In Michigan, corn and soybeans are being harvested and grain is being taken to the storage or elevator. How much nutrients are being removed by this grain, particularly the three major nutrients: nitrogen (N), phosphorus (P) and potassium (K)? Nutrient removal by harvested portion of grain crops is an important aspect for farmers when deciding fertilizer rates for next year.
Nutrient removal amounts can be easily calculated by multiplying the nutrient removal rate per bushel of yield (shown in table) by actual yield. For example, a 150-bushel-per-acre corn will remove 135 pounds per acre N, 56 pounds per acre P2O5 and 41 pounds per acre K20. At current fertilizer prices, total N, P and K nutrient value in the grain would be about $112 per acre. Likewise, a 40-bushel-per-acre soybean crop will remove 152 pounds per acre N, 32 pounds per acre P2O5 and 56 pounds per acre K20. As yields get higher, more nutrients are removed from the field.
Nutrient removal rates per bushel by three Michigan grain crops
According to Michigan State University Extension’s build-up, maintenance and drawdown approach, the soil test P and K should ideally be in the maintenance range. When this level is attained, farmers can avoid any buildup or drawdown scenarios simply by adding the total nutrient removal rates of the crop to be planted. Soil testing every three years would enable farmers to monitor the changes in the P and K levels. Please refer to MSU Extension publication E2904, “Nutrient Recommendations for Field Crops in Michigan,” for guidelines on MSU fertilizer recommendations and nutrient removal rates of Michigan field crops.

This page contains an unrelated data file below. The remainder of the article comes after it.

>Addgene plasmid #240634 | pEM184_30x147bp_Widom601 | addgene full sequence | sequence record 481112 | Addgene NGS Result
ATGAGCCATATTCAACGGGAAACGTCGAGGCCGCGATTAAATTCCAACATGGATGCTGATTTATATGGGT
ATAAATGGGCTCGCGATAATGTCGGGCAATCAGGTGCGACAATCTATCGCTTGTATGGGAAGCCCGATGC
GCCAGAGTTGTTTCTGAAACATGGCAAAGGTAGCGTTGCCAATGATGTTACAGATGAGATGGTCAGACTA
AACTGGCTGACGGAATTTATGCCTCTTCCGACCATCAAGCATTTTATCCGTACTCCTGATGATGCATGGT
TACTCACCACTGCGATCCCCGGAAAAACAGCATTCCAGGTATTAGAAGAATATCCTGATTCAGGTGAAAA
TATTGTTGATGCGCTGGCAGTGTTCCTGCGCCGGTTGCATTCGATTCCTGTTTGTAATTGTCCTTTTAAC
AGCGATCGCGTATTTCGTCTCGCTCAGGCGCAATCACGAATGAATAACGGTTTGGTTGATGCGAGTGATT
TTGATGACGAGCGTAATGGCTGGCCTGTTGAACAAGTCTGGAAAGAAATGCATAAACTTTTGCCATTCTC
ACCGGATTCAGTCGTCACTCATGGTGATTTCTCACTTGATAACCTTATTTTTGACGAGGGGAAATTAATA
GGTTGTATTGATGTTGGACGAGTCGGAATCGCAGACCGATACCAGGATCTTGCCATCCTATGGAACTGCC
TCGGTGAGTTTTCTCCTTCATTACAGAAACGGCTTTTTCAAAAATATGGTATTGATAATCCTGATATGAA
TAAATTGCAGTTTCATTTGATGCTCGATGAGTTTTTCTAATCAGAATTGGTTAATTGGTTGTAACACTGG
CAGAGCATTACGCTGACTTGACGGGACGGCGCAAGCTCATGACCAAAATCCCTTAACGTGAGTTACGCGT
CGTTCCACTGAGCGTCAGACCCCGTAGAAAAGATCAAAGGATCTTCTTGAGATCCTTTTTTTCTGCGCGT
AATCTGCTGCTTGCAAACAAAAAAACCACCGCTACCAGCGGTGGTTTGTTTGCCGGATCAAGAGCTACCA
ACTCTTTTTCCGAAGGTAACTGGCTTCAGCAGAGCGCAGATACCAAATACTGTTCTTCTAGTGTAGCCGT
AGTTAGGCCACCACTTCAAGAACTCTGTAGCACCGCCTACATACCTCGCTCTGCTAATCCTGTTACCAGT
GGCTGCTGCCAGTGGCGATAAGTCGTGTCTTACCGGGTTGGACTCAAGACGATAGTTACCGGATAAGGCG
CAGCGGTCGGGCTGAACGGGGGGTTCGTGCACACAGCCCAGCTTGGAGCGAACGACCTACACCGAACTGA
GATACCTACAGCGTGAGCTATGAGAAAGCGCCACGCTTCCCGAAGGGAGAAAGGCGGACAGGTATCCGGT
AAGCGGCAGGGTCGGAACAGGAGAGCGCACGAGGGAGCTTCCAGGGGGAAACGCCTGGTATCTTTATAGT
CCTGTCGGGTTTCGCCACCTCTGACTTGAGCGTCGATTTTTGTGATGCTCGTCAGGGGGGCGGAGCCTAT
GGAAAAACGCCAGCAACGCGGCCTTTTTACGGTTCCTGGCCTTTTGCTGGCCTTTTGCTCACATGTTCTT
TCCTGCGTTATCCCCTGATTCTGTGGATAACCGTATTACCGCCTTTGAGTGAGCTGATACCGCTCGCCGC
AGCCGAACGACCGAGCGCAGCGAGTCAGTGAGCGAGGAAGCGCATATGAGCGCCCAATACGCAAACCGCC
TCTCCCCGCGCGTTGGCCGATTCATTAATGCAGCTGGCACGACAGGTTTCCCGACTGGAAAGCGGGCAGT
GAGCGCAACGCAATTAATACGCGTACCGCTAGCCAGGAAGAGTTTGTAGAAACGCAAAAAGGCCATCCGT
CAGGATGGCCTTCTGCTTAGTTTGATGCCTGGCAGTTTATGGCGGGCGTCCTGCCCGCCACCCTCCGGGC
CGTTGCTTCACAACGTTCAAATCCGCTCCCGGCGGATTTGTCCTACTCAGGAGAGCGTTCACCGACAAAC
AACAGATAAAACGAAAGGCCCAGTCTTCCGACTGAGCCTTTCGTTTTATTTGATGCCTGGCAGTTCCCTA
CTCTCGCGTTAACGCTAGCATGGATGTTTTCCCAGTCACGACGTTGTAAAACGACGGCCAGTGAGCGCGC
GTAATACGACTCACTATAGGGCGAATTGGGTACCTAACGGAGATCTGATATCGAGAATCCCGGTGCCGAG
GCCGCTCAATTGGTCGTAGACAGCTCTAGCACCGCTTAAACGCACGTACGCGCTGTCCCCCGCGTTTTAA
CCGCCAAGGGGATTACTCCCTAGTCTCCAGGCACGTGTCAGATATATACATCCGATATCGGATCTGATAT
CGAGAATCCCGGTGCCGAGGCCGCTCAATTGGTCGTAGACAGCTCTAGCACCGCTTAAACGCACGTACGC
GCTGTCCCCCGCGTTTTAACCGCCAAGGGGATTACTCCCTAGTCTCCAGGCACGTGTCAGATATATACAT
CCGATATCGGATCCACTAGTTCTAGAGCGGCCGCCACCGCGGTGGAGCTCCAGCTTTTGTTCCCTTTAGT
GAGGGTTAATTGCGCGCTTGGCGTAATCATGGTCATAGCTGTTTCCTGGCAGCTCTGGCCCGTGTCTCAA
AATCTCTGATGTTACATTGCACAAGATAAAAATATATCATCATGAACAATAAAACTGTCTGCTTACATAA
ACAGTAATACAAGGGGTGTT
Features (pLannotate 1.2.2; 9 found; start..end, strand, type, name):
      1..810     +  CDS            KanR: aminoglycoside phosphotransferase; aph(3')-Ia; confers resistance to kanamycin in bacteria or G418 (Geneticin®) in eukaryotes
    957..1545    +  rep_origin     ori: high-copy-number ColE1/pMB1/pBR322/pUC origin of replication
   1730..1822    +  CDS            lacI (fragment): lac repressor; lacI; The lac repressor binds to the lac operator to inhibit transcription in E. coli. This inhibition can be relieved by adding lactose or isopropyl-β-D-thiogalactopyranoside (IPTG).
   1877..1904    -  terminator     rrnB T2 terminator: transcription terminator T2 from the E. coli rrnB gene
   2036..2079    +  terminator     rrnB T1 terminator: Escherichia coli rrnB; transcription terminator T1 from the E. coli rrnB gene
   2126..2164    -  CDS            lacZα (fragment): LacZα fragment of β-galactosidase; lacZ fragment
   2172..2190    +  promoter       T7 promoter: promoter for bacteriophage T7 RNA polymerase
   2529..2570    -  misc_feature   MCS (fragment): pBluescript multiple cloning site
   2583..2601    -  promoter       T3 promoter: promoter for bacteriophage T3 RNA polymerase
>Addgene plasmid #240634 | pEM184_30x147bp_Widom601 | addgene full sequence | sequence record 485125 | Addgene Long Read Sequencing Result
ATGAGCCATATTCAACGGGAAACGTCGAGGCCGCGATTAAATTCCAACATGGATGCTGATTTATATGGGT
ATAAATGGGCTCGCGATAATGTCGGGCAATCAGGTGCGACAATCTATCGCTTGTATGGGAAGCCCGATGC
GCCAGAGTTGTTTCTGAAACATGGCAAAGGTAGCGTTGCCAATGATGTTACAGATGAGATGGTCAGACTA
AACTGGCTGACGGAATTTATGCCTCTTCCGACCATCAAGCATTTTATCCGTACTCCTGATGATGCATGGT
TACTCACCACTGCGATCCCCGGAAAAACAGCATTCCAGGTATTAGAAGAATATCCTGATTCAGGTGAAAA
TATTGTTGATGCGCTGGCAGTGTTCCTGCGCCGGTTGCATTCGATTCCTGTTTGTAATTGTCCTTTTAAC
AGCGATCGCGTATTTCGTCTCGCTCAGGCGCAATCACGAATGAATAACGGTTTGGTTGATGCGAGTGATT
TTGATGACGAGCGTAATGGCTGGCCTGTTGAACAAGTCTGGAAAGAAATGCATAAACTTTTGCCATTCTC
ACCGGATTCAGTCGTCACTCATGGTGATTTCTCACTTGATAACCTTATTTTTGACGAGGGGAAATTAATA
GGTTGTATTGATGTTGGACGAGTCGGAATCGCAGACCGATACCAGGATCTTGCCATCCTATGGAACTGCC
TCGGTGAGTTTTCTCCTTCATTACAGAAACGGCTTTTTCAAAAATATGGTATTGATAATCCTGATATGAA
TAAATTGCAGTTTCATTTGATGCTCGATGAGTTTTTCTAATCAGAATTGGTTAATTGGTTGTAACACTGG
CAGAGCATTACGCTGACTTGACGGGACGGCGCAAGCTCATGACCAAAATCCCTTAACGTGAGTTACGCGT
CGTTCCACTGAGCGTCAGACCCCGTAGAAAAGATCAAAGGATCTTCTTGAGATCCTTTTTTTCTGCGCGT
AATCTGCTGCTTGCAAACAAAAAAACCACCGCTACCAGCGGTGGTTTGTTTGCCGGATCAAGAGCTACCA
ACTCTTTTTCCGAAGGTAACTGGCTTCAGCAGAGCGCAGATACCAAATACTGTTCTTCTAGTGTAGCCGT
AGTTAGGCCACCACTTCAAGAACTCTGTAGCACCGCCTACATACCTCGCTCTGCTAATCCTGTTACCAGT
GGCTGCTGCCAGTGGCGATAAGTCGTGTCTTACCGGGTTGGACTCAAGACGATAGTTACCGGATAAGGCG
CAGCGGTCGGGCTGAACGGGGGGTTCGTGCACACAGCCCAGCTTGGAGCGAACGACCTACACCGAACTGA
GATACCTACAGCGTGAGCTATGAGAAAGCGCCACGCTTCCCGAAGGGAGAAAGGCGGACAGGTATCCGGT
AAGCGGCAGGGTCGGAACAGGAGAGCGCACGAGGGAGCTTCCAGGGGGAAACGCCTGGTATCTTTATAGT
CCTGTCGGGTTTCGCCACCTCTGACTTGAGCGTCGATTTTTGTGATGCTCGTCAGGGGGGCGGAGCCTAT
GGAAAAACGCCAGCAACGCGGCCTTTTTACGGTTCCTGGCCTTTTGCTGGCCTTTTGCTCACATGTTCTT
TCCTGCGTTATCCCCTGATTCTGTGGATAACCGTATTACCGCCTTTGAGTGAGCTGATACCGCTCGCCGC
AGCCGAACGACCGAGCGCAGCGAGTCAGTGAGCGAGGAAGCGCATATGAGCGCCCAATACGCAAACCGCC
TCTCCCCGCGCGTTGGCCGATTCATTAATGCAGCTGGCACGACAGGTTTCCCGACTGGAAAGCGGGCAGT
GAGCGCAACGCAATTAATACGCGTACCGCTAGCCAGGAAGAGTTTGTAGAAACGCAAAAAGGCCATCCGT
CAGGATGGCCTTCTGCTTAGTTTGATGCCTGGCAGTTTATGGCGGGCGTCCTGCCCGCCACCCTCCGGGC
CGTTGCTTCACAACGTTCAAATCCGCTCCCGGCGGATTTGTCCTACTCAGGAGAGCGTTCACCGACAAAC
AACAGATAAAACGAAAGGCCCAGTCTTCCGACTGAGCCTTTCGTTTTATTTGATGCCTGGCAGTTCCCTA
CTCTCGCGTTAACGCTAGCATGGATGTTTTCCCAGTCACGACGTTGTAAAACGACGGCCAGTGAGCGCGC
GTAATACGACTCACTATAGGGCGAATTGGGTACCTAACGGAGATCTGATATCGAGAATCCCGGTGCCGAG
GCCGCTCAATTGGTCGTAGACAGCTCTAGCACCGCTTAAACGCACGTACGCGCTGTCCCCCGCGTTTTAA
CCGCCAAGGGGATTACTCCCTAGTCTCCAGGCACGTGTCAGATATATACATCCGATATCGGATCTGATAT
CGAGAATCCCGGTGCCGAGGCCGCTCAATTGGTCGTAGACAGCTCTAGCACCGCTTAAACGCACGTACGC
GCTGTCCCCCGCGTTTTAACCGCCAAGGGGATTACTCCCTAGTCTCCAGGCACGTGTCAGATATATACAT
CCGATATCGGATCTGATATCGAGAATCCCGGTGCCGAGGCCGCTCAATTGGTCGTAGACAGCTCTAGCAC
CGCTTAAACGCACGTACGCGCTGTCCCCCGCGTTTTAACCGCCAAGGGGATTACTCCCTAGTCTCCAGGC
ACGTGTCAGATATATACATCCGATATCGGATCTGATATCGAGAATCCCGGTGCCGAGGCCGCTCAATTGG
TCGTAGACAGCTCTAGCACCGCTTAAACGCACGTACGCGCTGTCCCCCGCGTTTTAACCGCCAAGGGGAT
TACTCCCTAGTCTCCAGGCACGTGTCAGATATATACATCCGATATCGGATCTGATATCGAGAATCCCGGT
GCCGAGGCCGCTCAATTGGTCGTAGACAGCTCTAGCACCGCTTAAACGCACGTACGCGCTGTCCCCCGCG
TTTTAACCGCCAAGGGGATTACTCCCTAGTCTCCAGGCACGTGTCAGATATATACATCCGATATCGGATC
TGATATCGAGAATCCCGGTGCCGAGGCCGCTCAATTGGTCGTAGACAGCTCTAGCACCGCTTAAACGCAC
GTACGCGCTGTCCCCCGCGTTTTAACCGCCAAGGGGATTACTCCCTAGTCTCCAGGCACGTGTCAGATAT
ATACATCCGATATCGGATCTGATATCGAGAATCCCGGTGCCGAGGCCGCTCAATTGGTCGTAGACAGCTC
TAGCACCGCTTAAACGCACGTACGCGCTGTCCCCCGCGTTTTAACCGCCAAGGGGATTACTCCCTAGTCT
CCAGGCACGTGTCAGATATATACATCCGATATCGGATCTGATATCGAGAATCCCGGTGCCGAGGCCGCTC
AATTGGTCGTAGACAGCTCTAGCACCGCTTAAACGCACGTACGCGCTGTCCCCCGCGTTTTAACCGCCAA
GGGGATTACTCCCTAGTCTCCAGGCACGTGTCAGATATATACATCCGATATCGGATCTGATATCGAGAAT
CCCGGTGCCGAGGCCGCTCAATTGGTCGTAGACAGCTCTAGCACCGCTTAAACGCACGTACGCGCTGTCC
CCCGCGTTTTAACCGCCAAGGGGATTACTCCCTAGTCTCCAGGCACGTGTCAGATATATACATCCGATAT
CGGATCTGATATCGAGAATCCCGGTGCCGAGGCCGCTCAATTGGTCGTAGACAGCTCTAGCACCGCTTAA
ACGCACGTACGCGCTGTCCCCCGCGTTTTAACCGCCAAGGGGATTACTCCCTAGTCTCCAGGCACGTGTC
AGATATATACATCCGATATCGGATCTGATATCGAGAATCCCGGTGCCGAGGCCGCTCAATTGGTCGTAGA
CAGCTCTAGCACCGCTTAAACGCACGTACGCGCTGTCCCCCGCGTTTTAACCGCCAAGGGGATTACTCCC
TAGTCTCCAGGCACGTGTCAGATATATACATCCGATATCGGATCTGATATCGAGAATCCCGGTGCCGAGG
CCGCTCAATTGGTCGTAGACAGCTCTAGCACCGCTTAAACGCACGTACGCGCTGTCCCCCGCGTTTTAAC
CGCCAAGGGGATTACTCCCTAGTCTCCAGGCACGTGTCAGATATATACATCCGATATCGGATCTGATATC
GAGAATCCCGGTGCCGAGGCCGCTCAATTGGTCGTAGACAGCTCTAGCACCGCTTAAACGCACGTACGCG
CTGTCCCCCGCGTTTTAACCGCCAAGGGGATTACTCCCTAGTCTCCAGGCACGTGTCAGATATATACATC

Soybeans as a legume crop can meet its own N needs under favorable growing conditions by symbiotic fixation with bacteria. So no fertilizer N is recommended on soybeans. Soybeans also remove less P and more K in a year compared to corn.
Whether you are planting wheat or contemplating fall P and K applications for corn and soybeans, nutrient removal rates are an important consideration in making fertilizer rate decisions. As the nutrient removal rates are a function of yield, an over-estimated yield goal will lead to over application of fertilizer and higher production costs.